When I ran my own business, I had a solid, tried-and-true, 3x pipeline. That was absolutely, 100% the math. For every $3 in prospective sales, we would see $1 in booked revenue, and this was the case for years. Until it abruptly wasn’t. For whatever reason, the ratio started to shift, and we began closing less than 30% of deals.

Clearly it was time to move to a 4x pipeline. If we were going to maintain the same amount of revenue annually, we needed to increase the number of opportunities were were pursuing. So that’s what we did.


Which is why this particular contraceptive doesn’t work for women over a certain weight. Because of non-linear pharmokinetics, you can’t take enough of the drug for it to work if your body mass is above a certain amount.

And this is the connection I began to think about as it related to our sales pipeline long ago. Even though we created a 4x pipeline, our revenue did not respond accordingly. Because it turns out that there’s something very similar to non-linear pharmokinetics that happens in sales. According to a Sirius Decisions study released this year, B2B companies with 3x pipelines perform much better than those with 4x pipelines – by about 32%. The reason is explained as quality – when you increase pipeline, and lower expectations of productivity, we encourage sales professionals to reduce quality. That’s certainly what we saw in our own 4x experiment, which didn’t do a thing. We ended up refocusing our efforts on the right clients, instead of all the clients.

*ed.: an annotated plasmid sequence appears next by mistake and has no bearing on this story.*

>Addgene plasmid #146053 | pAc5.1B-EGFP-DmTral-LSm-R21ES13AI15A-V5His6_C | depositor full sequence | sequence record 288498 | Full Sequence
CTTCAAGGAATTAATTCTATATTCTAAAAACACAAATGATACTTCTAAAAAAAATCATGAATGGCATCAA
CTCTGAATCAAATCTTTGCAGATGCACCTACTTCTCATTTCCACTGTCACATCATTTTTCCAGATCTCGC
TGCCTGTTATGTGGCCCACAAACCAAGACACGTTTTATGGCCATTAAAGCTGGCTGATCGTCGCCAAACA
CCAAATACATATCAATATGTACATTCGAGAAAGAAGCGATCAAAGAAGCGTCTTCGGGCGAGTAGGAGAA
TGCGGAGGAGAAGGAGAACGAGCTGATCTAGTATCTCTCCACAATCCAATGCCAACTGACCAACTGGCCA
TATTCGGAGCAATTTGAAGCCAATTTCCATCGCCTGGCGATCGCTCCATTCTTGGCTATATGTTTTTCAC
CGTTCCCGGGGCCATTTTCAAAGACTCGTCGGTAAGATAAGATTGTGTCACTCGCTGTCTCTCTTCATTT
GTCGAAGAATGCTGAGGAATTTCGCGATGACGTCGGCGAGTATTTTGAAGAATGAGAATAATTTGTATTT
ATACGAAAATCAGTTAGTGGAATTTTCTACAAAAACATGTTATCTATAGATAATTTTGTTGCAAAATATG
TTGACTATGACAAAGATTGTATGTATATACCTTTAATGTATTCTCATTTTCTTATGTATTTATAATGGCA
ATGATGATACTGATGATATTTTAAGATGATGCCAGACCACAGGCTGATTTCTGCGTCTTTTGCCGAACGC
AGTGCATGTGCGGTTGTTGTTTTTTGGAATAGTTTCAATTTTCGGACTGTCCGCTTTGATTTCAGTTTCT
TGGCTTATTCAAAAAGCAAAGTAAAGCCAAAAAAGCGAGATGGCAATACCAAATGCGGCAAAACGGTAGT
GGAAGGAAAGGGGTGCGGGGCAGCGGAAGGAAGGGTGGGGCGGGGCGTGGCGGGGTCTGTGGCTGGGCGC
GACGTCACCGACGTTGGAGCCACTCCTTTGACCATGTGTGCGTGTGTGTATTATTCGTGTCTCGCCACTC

The reasons for these two different but similar phenomenon (put more of x into the system, which doesn’t generate linearly more y) is the multiplier. It’s an additional variable that we, in our quest to see simplicity where it sometimes is not, forget about. The good news is that these unconsidered variables in other circumstances can sometimes actually generate more value, especially in a knowledge-based business. You can read more about that in this fascinating article by Daniel Rasmus about the Serendipity Economy.

Do you have any examples of this from your own work?